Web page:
Running in my first Pittsburgh Marathon three years ago at the age of 71 was one of the most remarkable experiences of my life. I've now reached the age where memories keep slipping away, but I still remember, vividly, running the last hundred yards to the finish line, and the cheering spectators who were still there, hours after the start of the marathon, waiting for the back-of-the-pack stragglers.
The bombings at the Boston Marathon and the horrific injuries and tragic loss of life among so many spectators were reminders that the real heroes of a marathon are not just the runners. We can train our bodies and prepare our minds for the marathon, but our family and friends deserve their own medal for supporting us, no matter what their own fears, from our first wintry jog to the moment when we cross the finish line.
And they're not alone in their support. There are the thousands of spectators who line the marathon course to shout out our name (it's on our running bibs), and some much needed encouragement; and there are the hundreds of volunteers holding out cups of Gatorade and telling us (with a smile and a touch of exaggeration) that we're looking good.
It's all the more heart-breaking to learn that so many of the spectators injured or killed in Boston were waiting near the finish line to cheer home a son or daughter, a wife or husband, and, in a few cases, even a grandfather. When the bombs went off, the elite runners had already finished the race. Those waiting near the finish line were there simply to hug loved ones and celebrate their accomplishment.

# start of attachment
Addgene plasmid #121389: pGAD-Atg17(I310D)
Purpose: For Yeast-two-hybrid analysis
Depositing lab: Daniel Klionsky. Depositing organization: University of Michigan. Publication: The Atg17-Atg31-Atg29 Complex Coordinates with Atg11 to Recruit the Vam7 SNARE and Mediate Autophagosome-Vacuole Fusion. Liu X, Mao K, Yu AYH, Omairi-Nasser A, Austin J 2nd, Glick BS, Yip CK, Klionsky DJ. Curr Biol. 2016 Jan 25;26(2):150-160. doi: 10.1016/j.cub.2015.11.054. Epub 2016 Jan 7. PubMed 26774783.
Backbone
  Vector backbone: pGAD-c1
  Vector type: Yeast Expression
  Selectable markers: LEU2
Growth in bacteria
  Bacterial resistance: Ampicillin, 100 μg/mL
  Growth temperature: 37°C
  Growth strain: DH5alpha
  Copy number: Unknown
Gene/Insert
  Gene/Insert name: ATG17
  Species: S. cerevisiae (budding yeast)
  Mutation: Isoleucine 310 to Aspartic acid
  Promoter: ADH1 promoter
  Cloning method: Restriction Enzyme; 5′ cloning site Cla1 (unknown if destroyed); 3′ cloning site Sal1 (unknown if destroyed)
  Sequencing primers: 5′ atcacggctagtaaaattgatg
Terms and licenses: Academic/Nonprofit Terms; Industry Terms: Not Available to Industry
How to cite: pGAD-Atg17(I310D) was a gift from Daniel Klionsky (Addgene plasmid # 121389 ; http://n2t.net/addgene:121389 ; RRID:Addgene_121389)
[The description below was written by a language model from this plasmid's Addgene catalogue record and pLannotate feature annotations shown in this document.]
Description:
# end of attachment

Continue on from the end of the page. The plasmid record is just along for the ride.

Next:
I ran in last year's Pittsburgh Marathon with my oldest daughter Anne. Waiting for us at the finish line were three generations of Petersons. There was my wife Anita, who'd hugged me after my first marathon and whispered in my ear -- "You crazy old man. Don't you ever do this to me again."
My daughter Amy and her husband Dean were also there, mostly to comfort Anita, whose crazy husband was running the streets of Pittsburgh all over again, and Anne's kids, Matthew and Adrianne, who'd run the Children's Marathon the day before to support their mother and foolish grandfather.
Anne and I signed up early for this year's Pittsburgh Marathon and were looking forward not just to the run, but to the gathering of family and friends that has now become an annual event. An hour after the bombings at the Boston Marathon, I received an email from Anne saying, "It's just horrible. I know that you're worried about Pittsburgh." I thought about it for a while and wrote back, "I'm more determined than ever to run with you in the Pittsburgh Marathon."
So Anne and I will be among the thousands of runners at this year's Pittsburgh Marathon, and three generations of Petersons will be among the thousands waiting at the finish line. Our legs willing, we'll make it over Pittsburgh's bridges and hills, across the finish line and into the arms of our family.
Because of the tragedy in Boston, the emotional experience of running in the Pittsburgh Marathon will be different this year. When Anne and I approach the finish line in Pittsburgh, the memory of those who were maimed and killed in Boston will be weighing on our minds and our spirits and on the mind and spirits of our fellow runners. Crossing the finish line will be a heart-wrenching moment for all of us. Afterwards, when we find our friends and family in the crowd, the hugs will be a little tighter and will last a little longer.
Richard "Pete" Peterson is the author of "Growing Up With Clemente" and the newly published "Pops: The Willie Stargell Story." He will be signing "Pops" May 4 from 12 to 2 p.m. at Penguin Bookshop in Sewickley.